Teachers and union activists who gathered to watch the governor's State of the State address resembled a Super Bowl party with their big-screen TV, deli sandwiches and occasional jeers.
At the southeast valley office of the Nevada State Education Association on Monday, a collective groan, much like the one sounded Sunday by Indianapolis Colts fans, moved through the crowd when Gov. Jim Gibbons said that it's time to stop whining that education in Nevada doesn't work because of a lack of funding.
Gibbon's proposal for "education gift certificates," donations from the public for teacher salaries, drew a cynical "Thank you very much" from educators who said they're being made to feel like charity cases.
"I think what the governor meant is that he wants to put us on the list of United Way," said Ruben Murillo, president of the Clark County Education Association.
Because of the state's $881 million deficit, Gibbons is calling for 10 percent cuts to most state agencies, including public education and higher education. Educators fear the cuts will cause mass layoffs or salary cuts that will cripple Nevada schools, colleges and universities.
In his speech, Gibbons said that funding education is a core function of state government and accounts for 54 percent of all general fund spending. But the state will be unable to resolve its deficit if "half of that budget is off the table."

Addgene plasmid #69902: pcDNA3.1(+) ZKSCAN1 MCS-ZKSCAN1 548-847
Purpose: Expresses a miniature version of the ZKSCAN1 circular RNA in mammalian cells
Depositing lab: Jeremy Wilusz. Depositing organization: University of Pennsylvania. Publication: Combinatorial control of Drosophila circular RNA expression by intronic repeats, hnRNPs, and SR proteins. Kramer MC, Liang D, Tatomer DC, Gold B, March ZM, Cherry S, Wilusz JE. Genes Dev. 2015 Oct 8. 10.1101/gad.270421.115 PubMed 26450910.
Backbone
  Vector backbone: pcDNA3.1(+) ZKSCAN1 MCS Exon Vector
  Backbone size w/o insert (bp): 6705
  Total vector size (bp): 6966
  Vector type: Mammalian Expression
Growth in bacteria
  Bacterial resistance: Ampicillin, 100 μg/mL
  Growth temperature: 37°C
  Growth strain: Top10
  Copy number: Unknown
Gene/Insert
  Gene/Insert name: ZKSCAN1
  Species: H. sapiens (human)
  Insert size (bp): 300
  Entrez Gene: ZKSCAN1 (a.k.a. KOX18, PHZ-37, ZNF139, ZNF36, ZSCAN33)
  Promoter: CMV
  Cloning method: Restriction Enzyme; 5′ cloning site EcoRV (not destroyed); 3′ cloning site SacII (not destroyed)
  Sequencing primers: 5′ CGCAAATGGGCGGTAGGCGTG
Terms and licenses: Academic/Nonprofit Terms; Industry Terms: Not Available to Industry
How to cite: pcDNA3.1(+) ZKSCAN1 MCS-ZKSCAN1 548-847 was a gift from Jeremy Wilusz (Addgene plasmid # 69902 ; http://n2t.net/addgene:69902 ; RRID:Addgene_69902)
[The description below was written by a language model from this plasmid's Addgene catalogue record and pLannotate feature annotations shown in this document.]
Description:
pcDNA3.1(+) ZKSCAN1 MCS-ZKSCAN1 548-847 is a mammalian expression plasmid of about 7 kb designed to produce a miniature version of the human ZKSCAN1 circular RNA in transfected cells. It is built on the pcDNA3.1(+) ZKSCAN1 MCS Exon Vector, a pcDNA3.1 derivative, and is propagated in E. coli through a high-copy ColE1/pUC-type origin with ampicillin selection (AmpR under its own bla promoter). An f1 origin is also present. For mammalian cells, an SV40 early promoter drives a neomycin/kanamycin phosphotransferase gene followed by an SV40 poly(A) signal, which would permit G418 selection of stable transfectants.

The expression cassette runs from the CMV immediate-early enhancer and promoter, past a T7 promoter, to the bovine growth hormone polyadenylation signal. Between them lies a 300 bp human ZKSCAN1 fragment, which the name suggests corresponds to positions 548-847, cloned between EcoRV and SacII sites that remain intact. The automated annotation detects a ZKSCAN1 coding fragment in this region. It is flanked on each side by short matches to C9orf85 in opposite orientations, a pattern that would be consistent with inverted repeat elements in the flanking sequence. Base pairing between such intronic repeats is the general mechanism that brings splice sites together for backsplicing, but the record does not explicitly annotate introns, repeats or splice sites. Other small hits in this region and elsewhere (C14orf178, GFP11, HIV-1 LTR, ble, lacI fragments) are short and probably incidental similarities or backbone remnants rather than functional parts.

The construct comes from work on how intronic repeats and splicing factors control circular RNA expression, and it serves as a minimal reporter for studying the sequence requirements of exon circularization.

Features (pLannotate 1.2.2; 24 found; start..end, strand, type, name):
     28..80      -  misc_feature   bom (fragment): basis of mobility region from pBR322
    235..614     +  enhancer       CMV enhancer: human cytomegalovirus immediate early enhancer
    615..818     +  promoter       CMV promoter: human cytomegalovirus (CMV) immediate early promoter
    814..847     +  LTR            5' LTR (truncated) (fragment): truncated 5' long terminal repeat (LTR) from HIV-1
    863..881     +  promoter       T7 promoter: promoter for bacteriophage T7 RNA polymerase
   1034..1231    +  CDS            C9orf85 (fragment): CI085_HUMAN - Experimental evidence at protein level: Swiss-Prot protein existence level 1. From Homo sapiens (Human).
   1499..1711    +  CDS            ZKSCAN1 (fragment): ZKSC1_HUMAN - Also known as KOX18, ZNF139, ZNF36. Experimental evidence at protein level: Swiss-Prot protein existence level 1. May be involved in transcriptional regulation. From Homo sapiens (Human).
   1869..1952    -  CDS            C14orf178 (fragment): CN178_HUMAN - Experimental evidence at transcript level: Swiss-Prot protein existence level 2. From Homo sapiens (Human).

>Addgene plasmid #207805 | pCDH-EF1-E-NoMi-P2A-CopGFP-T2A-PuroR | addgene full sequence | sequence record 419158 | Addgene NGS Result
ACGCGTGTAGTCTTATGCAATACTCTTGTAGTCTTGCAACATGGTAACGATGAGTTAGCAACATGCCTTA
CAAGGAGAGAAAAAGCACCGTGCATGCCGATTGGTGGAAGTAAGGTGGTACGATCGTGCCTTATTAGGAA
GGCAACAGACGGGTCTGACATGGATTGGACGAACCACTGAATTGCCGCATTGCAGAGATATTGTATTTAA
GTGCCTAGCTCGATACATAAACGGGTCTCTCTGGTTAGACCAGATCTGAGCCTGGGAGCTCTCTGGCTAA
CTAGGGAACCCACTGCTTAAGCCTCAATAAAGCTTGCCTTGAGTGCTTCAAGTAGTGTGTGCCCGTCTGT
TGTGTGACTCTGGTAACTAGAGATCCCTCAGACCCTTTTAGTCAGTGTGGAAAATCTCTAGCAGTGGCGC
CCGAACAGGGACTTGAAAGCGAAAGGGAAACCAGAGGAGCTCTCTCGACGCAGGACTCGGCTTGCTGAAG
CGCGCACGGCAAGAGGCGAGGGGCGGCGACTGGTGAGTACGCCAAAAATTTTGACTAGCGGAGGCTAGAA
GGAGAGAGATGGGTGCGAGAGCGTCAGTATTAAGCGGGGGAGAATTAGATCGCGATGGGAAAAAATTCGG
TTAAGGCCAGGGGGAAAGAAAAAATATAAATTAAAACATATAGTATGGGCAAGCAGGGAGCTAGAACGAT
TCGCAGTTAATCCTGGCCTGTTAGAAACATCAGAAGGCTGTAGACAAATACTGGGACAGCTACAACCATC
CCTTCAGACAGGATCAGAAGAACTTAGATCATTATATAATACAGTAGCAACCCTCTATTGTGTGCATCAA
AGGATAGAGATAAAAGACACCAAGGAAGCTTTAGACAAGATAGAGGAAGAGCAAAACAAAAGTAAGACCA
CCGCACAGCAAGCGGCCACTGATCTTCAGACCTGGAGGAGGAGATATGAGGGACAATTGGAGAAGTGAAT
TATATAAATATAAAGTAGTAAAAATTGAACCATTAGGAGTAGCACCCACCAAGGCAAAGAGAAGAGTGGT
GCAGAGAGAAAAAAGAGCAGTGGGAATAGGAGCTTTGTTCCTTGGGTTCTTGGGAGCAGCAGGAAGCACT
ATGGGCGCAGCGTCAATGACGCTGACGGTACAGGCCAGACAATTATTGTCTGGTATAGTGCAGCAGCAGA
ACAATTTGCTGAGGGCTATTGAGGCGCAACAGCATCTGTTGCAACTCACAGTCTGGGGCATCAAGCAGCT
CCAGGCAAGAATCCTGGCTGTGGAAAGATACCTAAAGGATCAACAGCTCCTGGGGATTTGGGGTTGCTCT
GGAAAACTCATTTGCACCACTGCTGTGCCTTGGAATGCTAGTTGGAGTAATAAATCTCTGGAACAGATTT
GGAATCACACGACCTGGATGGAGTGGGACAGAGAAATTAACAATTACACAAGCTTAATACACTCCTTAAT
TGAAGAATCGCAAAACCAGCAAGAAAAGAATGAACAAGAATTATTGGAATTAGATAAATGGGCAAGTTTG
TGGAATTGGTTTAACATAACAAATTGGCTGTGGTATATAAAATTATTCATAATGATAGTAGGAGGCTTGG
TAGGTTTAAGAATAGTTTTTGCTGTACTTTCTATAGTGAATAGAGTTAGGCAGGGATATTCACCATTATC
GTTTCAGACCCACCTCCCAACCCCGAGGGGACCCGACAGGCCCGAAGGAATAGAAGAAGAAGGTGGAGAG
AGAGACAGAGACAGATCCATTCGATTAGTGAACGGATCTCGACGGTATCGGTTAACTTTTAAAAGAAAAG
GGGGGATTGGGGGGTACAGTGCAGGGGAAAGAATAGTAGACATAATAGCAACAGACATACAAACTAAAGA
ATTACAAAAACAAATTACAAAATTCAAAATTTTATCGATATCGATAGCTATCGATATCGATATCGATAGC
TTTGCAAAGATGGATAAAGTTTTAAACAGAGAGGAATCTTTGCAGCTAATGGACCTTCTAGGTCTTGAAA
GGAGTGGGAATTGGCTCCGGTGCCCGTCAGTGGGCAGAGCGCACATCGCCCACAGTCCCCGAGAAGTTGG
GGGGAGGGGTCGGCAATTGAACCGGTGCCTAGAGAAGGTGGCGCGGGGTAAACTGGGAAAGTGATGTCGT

Lynne Warne, president of the Nevada State Education Association, said she was disappointed that the governor's speech was so one-dimensional.
"We're looking at a dark time for education if we don't have a more balanced conversation about how we fund our education," Warne said. "All we have heard is cuts, but let's have a conversation about revenue as well."
Don Lucente, an English teacher at Palo Verde High School, said the state has missed opportunities to tax one obvious industry.
"Mining is the glaring issue most of us seem to have a problem with," Lucente said.
Lucente criticized Gibbons for asking public workers to take pay cuts to prevent massive layoffs.
"I think the governor is posing a false choice between educators' jobs and salaries," he said. "He's trying to make us feel guilty and pit us against one and another."
Clark County School Board President Terri Janison said the governor's speech was "confusing" because he often followed his praise for public education with a negative comment.
Janison said she liked his ideas about loosening state mandates over local districts, but she thought the governor lacked an appreciation for the importance of investing in public education.
"You want to bring in businesses, yet you don't want to support education," Janison said. "It's really hard for me to swallow."
Chris Wallace, president of the Nevada Board of Education, said the governor seems to think education is something "that makes people feel good" but isn't all that necessary.
James Dean Leavitt, chairman of Nevada's Board of Regents, which governs higher education, was disappointed that Gibbons "didn't touch much on higher education."
Leavitt said, "I was a little surprised by that. He didn't make the connection between economic diversification and education. ... That's one of the first things a business looks at, the quality of the work force."
Contact reporter James Haug at firstname.lastname@example.org or 702-374-7917.